Examples of Promising Practices for Integrating and Coordinating Eligibility, Enrollment and Retention: Human Services and Health Programs Under the Affordable Care Act. Methodology


Case study selection

The case selection process was a highly collaborative effort between Urban Institute staff and ASPE. We decided to seek practices that—

  • Reduce the burden that consumers must shoulder to qualify for or retain benefits;
  • Reduce agencies’ administrative costs for determining eligibility, at application and/or renewal;
  • Reduce the proportion of denials and terminations that occur for procedural reasons, such as a consumer’s failure to provide requested information;
  • Reduce (or at least not increase) delays before applicants’ eligibility is determined;
  • Reduce (or at least not increase) the proportion of erroneous eligibility determinations; and
  • Retain or strengthen programs’ targeting of eligibility and enrollment.

We looked for initiatives with a reasonable quality of evidence documenting fulfillment of one or more of these substantive criteria. However, many integration efforts are in their early stages, and others have not been evaluated to assess their impact at the desired level of precision. Particularly given that our research took place as states, localities, and private-sector organizations were developing their approaches to implementing the Affordable Care Act, we recognized that extensive, written evidence of outcomes, including formal evaluations or peer-reviewed publications, would not be available for some of the very interventions that may be especially important candidates for replication in 2014 and beyond. We accordingly decided to look for a blend of promising and emerging practices with a range of evidentiary support.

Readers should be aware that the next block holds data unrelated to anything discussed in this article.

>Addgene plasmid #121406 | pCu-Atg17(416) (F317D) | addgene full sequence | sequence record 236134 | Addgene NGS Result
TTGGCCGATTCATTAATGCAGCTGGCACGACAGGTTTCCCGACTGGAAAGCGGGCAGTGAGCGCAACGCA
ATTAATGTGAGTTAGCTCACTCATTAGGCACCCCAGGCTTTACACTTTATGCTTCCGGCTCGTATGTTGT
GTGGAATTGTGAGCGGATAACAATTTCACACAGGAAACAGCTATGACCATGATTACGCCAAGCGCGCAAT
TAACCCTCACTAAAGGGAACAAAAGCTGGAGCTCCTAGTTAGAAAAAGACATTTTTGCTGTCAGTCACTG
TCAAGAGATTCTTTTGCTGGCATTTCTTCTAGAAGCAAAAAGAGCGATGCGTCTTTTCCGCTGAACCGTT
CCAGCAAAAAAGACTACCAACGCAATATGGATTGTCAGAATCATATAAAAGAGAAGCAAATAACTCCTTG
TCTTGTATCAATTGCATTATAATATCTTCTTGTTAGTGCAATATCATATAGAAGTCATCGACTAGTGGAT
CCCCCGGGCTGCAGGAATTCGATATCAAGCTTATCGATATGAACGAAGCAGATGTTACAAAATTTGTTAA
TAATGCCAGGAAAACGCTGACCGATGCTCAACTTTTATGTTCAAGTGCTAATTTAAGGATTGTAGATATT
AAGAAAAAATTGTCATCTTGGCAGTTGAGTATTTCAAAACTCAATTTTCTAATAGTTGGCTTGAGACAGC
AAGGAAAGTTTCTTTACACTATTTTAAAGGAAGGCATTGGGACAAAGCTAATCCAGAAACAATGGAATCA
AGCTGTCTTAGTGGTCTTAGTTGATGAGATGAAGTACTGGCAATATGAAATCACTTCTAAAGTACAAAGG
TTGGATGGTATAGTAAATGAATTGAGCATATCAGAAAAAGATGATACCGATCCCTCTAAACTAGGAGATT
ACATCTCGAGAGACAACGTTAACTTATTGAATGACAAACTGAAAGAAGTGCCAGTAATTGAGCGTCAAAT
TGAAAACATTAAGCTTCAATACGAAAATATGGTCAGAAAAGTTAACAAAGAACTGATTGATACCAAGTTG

To find our case studies, we canvassed the published literature, both formal and “gray.” The latter effort included special attention to web sites that serve as the repository for multiple “best practices” at the state, local, and community level, such as websites maintained by the National Academy for State Health Policy (especially NASHP’s “State Refor(u)m” project), the State Coverage Initiatives Program of AcademyHealth, the National Governors Association Center for Best Practices, Enroll America, the National Conference of State Legislatures, the American Public Human Services Association, and the Coalition for Access and Opportunity.

We also consulted with experts who are tracking state, local, and private-sector activities in this area. They included Urban Institute staff monitoring state implementation of the ACA as part of work funded by the Robert Wood Johnson Foundation; staff of both the Urban Institute and the Center on Budget and Policy Priorities assisting in the Work Support Strategies Project funded by the Ford Foundation and other leading philanthropies; the members of the Technical Working Group for this project, who are identified in Appendix B; and other national experts. This led to a list of potential case studies, from which those profiled below were selected.

Case study development

We investigated written literature to learn about policy decisions, implementation details, and key results for case studies involving data-based renewals in Louisiana, Express Lane Eligibility in Louisiana and South Carolina, SNAP/SSI pilot projects, and Utah’s “eREP” initiative. For the remaining case studies—those involving Minnesota and Single Stop USA—the Urban Institute conducted five interviews with key informants. These interviews examined how each practice was developed, its operation, its results, key lessons learned, and additional sources of information relevant to understanding the practice and its effects. Interviews were conducted by telephone, using semi-structured discussion guides that were tailored to the characteristics of each practice and the information known to the study team before the interview.